We ventured out of the Buenavista exactly once, to visit Santiago, a local coffee grower with an exotic farm who might be willing to give us a fruit tour. While driving us to the town of Quimbaya to meet him, Lynn gave us a bit of local history.
In the 1990s, a drug lord bought all the land in the area, and immediately burned down the coffee plantations to make way for cattle farming (which is more profitable). This put everyone out of work, but on the plus side, other drug barons vacationed in Quimbaya, so guerrillas tended not to fight around here.
Now that most of the drug barons have been killed or extradited, much of their land has been returned to the people. With 10% of the country displaced, there’s still a huge process going on to identify what land belongs to whom. This is a part of the peace process, for another post in a year or so (fingers crossed). But, the government has had to put together a fund to pay back people for the land they’ve lost. Peace is going to be expensive.
An ice filter and a manual coffee press in the Cafe de Altura
Anyway, in Quimbaya, Santiago’s coffee shop, the Cafe de Altura, was small, hipster and full of fun ways to make coffee. He was a 4th generation coffee grower. His grandfather had bought land in the 60s, then got lucky in the mid-seventies when a bad winter in Brazil reduced the supply of coffee and prices in Colombia sextupled. In one year a coffee farmer could afford to double the size of his land, which is what Santiago’s grandfather did.
With all the extra land, he’d started a project that Santiago was continuing – growing a selection of unprofitable fruit trees. “If they don’t make money,” Santiago told us, “they’ll be forgotten.” So, he was ensuring these fruits survived despite costing more than they’re worth.
He drove us out to his farm and started off talking about the impact of the different fruit trees on the coffee he grows. If you plant a diverse set of trees among your coffee plants you also get more diverse birds, insects and microorganisms, which is better for the soil and better, ultimately, for the coffee. And they’re delicious. He forgot that last bit.
Their coffee farm
What followed was one of the happiest few hours of my life. We strolled from one tree to the next, spotting red squirrels, humming birds, birds of paradise, doves, macaws, parrots and golden orb spiders and always with a different freshly-picked exotic fruit in my mouth.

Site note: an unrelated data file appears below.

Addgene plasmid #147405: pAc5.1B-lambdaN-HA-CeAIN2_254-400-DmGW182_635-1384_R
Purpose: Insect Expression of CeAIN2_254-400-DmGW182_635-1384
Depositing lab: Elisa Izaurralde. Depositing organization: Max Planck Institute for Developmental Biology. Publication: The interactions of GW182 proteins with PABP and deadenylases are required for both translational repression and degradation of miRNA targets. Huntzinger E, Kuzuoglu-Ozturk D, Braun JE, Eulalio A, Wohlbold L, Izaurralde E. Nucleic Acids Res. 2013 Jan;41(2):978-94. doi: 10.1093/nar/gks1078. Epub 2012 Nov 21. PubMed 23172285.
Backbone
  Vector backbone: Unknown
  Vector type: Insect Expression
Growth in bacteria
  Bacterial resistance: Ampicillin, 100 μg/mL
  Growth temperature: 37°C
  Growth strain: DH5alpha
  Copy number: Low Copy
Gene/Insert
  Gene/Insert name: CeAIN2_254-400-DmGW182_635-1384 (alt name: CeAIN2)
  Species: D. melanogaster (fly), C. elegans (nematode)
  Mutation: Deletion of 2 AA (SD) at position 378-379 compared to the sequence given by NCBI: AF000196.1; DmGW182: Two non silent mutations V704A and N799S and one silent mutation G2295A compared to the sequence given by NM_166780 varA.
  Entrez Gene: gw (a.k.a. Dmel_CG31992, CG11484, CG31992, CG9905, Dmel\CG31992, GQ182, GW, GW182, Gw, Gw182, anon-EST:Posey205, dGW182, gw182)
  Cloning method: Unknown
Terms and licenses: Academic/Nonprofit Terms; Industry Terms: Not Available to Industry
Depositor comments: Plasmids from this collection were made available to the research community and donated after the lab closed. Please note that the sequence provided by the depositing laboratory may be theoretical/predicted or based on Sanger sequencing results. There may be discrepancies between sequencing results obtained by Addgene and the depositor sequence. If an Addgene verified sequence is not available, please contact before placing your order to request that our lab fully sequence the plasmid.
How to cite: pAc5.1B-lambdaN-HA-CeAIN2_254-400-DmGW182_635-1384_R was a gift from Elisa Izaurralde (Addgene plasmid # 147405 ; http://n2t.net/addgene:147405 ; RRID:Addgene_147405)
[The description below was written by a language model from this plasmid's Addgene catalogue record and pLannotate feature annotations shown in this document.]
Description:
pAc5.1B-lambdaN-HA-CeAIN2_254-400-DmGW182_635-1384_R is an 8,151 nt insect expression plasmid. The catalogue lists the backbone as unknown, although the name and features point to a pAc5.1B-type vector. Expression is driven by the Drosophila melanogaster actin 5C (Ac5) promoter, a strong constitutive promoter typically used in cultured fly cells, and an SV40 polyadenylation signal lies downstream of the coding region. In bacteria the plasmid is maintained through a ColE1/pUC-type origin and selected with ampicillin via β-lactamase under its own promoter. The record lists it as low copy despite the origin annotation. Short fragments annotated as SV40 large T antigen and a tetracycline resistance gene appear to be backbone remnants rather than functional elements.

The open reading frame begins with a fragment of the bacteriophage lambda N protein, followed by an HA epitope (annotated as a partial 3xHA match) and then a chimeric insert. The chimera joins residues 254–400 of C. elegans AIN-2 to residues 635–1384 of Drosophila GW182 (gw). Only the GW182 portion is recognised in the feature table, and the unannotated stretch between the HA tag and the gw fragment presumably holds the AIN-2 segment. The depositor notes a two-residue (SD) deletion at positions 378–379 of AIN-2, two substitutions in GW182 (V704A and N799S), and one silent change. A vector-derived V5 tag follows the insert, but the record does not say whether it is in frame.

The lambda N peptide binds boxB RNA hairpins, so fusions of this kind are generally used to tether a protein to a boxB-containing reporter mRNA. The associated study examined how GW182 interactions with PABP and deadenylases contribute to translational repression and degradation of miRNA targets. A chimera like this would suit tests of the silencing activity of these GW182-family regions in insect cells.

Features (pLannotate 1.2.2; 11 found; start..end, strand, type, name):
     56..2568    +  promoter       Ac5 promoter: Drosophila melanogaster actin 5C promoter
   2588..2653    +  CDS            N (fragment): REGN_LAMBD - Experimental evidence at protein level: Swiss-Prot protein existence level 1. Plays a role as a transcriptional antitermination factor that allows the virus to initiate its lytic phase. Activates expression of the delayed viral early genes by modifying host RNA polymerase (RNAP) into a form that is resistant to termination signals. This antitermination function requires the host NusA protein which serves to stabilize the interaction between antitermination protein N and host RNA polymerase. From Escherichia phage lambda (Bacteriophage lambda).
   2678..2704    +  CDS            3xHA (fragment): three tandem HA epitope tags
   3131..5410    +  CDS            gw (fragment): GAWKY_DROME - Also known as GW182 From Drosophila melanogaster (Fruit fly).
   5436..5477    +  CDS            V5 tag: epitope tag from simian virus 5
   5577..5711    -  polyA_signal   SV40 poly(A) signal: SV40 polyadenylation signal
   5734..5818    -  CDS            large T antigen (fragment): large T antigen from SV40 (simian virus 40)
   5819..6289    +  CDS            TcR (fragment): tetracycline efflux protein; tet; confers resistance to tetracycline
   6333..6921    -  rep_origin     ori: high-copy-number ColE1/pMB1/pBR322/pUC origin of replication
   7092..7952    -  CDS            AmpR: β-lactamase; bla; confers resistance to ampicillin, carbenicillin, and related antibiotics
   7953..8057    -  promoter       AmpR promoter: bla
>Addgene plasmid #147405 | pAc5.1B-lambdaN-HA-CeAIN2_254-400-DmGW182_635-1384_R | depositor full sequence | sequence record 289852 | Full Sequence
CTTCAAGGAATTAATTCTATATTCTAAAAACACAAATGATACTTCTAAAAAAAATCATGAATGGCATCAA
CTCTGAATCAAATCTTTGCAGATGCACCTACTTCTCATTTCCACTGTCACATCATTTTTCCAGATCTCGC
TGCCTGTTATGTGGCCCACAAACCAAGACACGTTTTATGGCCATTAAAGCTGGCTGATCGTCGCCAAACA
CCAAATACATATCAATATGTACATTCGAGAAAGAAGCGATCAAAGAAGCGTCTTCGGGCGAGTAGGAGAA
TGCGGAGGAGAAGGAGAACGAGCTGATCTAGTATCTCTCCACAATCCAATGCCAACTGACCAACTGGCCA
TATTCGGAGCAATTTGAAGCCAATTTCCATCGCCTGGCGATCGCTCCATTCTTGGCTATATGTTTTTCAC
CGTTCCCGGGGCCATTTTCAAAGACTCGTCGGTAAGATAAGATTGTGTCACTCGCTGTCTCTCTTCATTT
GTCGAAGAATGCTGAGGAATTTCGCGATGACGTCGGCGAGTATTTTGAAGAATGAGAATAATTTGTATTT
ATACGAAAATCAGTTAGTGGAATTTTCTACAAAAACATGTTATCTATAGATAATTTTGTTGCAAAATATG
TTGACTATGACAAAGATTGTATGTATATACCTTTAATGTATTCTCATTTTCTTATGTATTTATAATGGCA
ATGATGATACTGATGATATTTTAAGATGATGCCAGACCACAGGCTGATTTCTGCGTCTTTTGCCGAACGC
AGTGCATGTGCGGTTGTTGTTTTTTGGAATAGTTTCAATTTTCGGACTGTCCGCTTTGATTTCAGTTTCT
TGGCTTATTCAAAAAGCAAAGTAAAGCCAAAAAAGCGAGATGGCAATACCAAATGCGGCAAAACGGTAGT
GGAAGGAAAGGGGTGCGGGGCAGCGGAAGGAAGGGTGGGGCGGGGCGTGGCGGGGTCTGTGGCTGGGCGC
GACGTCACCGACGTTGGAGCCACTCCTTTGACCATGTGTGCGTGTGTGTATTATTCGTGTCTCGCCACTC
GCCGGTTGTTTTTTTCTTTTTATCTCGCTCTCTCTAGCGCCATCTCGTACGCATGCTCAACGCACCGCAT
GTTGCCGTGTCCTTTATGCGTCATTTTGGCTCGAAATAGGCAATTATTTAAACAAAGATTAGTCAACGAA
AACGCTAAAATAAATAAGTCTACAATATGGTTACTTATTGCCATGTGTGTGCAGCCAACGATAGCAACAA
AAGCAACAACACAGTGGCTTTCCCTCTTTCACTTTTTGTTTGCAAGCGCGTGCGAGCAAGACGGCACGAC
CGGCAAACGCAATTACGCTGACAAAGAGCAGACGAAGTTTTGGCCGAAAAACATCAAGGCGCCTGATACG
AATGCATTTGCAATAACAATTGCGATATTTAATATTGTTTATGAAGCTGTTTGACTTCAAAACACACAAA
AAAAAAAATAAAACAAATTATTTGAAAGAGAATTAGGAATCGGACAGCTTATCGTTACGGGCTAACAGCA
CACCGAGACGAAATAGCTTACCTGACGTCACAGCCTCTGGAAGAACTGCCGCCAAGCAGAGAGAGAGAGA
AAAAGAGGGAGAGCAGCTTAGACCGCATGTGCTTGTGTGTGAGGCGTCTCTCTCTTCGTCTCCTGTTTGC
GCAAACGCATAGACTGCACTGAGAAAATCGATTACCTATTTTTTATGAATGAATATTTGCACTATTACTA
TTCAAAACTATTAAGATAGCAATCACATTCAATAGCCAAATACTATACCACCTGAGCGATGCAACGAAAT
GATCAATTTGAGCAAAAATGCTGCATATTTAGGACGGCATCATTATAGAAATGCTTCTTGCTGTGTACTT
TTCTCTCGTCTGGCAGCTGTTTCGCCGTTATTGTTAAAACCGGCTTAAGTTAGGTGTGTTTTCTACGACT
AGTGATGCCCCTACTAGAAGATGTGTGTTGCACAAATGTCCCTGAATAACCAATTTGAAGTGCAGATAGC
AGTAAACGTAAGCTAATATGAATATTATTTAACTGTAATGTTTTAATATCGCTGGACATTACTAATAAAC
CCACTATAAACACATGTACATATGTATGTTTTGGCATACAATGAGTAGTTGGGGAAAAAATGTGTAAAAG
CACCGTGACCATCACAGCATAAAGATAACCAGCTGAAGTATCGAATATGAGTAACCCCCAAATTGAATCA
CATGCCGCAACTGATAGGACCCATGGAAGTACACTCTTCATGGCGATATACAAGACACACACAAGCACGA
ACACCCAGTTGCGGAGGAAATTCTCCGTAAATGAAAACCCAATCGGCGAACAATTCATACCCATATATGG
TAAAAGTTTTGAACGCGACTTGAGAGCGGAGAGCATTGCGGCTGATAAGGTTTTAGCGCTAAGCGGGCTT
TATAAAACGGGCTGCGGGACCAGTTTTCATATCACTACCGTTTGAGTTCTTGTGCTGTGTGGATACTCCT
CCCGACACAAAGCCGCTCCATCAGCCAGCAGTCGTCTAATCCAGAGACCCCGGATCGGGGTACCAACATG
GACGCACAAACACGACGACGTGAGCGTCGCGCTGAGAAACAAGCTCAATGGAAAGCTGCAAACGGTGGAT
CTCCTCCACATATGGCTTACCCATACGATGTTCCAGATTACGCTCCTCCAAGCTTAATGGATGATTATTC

I’ll let the photos do most of the talking, but here’s some of what Santiago grows on his farm:
Three types of plantains, flower of Jamaica, sweet passion fruit, sour passion fruit, purple passion fruit (gulupa), cherry tomatoes, star fruit (which are both sweet and sour, juicy and dry your mouth out), limon mandarina (a hybrid lemon/mandarine plant), guava, citronella, marjoram, mangos, coconuts, pitanga (which is like an orange crossed with a red pepper), Colombian raspberries, papaya, big avocados, small avocados, the mamey sapote (a giant creamy fruit with orange flesh that tastes like a cross between a sweet potato, pumpkin, cherry and almond), tangarines, limes, kumquats and japones nispero.
Already full and sticky with the juice, we got in the back of his rickety jeep to his other farm. This was the first time he’d brought tourists to it – it was more of a fruit garden than a farm, well tended, tranquil and full of fruits we’d never heard of before.
One of them is a jabuticaba, otherwise known as a “grape tree”, special because it is covered in red grape-like fruit that grows all over the tree’s bark and branches. We also saw mangosteens, purple caima, guanabana, plums, ciruela, nispero costeño (slightly different from nispero japones), guama, Amazonic grapes, lychees, tree tomatoes, belly oranges (they look like they have belly buttons), macadamia nuts, madroños (tree strawberries), flat mandarines, sour guava and ornamental chillies.
Three fruits warrant more description. Caimito morados are insanely cool. They’re a deep, dark red, but once opened they let out a white, sappy cream, like a beetroot bleeding rubber.
Marañons, otherwise known as “cashew apples” are the large, sweet, orange fruits connected to a cashew nut – it’s a two-in-one plant.
And finally, the araza fruit (eugenia stipitata), which is easily the nicest thing I have ever smelled. The araza is to fruit what bacon is to breakfast – both incredibly flavourful and delicious. It’s soft like a peach but has ten times the richness of aroma, both sweet and slightly tart, making it a delicious fruit for smoothies.
This is what a pineapple looks like when it’s growing. I always thought they were a tree fruit.
Sebastian also has a miracle fruit plantation. It’s a fruit that blocks your tongue’s sour receptors. In other words, after you’ve sucked on a miracle fruit for a while, everything else you put in your mouth, no matter how sour it is supposed to be, tastes sweet – thus the “miracle”.
Oh, and one final fruit – the stone granadilla. It’s also a passionfruit, but has such a hard casing that the only way of getting in is to smash it with a rock. Once inside it’s like a normal passion fruit, but a lot sweeter. Yum. We gave him a tip for his tour, and returned to the Hacienda Buenavista with full stomachs.
Breaking open a stone granadilla
On our final day at the Hacienda Buenavista, as the morning fog blanketing the valley was burned away by the equatorial sun, we jumped in our cab. It was the last of our four-day costly treats, a two hour £37 winding slog through the Andes to the city of Manizales, the biggest city in the coffee region, home of the Federation and the place where all the coffee fincas do their business. For tourists, though, it’s famous for sweets and little else.